A British court Monday heard yet another first-hand statement that jihadist terrorist attacks are motivated by radical Islamic religious beliefs.
Michael Adebolajo is one of the two men charged with hacking British soldier Lee Rigby to death in a brutal, daylight attack in London last May. He testified Monday, telling the court he did kill Rigby.
While Islamist groups and even the United States government argue religion should not be part of the conversation when it comes to terrorist attacks, Adebolajo – a convert to Islam – made it clear it was the driving force behind his actions.
"My religion is everything," he said. "When I came to Islam I realised that... real success is not just what you can acquire, but really is if you make it to paradise, because then you can relax."
'To fight Jihad for the sake of Allah, it's not something that is to be taken lightly, fun or something like this," Adebolajo said.
That is consistent with what he said moments after Rigby's murder. "But we are forced by the Qur'an, in Sura At-Tawba, through many ayah in the Qu'ran, we must fight them as they fight us," he said, still carrying the meat cleaver, his hands covered in Rigby's blood.
And it is consistent with what other killers and would-be terrorists have said for years.
Faisal Shahzad's car bomb parked in Times Square in May 2010 turned out to be a dud. But he told his sentencing judge that he had hoped to fire a salvo in "the war against people who believe in the book of Allah and follow the commandments, so this is a war against Allah ... which will only give rise to much awaited Muslim caliphate, which is the only true world order."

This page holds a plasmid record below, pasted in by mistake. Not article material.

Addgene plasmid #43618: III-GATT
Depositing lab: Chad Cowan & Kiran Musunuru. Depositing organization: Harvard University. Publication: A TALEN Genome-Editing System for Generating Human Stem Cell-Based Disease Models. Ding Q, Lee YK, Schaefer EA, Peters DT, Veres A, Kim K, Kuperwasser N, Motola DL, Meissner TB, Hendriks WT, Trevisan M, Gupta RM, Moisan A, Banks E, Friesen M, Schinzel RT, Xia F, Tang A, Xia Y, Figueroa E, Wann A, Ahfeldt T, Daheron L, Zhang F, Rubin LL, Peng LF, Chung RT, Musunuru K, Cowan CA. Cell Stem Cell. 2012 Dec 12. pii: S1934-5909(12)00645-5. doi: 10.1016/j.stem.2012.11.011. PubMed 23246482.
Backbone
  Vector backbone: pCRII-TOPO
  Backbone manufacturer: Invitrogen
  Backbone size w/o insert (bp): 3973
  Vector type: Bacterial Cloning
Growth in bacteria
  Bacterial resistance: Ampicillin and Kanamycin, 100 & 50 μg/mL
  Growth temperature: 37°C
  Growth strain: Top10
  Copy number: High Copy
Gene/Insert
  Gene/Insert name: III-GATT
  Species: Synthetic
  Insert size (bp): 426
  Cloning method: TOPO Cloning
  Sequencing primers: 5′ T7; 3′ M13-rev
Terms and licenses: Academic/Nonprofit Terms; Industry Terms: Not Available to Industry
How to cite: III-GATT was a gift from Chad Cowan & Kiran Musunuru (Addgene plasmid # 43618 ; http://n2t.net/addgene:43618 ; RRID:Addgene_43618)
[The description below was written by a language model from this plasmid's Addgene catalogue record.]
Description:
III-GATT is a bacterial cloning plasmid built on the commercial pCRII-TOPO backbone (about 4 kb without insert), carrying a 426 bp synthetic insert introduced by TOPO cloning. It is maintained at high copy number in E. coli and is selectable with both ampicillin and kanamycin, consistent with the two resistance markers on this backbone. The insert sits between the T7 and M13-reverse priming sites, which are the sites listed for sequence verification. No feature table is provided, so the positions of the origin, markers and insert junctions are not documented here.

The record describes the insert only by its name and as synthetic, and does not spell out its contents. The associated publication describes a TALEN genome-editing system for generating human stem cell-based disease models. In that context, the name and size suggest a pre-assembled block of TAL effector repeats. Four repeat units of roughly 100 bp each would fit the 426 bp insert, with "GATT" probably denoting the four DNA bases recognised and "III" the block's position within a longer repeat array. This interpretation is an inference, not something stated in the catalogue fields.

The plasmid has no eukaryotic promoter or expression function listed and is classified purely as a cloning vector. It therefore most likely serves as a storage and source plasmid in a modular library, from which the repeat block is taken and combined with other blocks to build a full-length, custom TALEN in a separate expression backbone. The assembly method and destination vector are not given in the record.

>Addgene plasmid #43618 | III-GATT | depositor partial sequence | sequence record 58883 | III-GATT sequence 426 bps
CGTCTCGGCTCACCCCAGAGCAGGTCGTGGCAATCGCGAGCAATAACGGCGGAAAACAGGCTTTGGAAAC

Naser Jason Abdo was caught before he could try to bomb a restaurant popular with personnel from Fort Hood, Texas in July 2011. "The reason is religion, Mom," he later said in a jailhouse visit with his mother.
Farooque Ahmed scouted Washington, D.C. area Metrorail stops, believing he was helping an al-Qaida terrorist plot.
"There's an incessant message that is delivered by radical followers of Islam," his own lawyer told the judge at Ahmed's sentencing, "that one cannot be true to the faith unless they take action, including violent action, most especially violent action … that is a message that can unfortunately take root in individuals who feel like if they don't do something, that they literally will not find salvation under their faith."
Too often, the reaction to such brutality is to say it has nothing to do with the terrorist's interpretation of Islam.
So whose message should we heed – the bureaucrats and activists promoting a politically correct ideal? Or the individuals who attempt to kill, or succeed in killing people because they believe Islam compels it?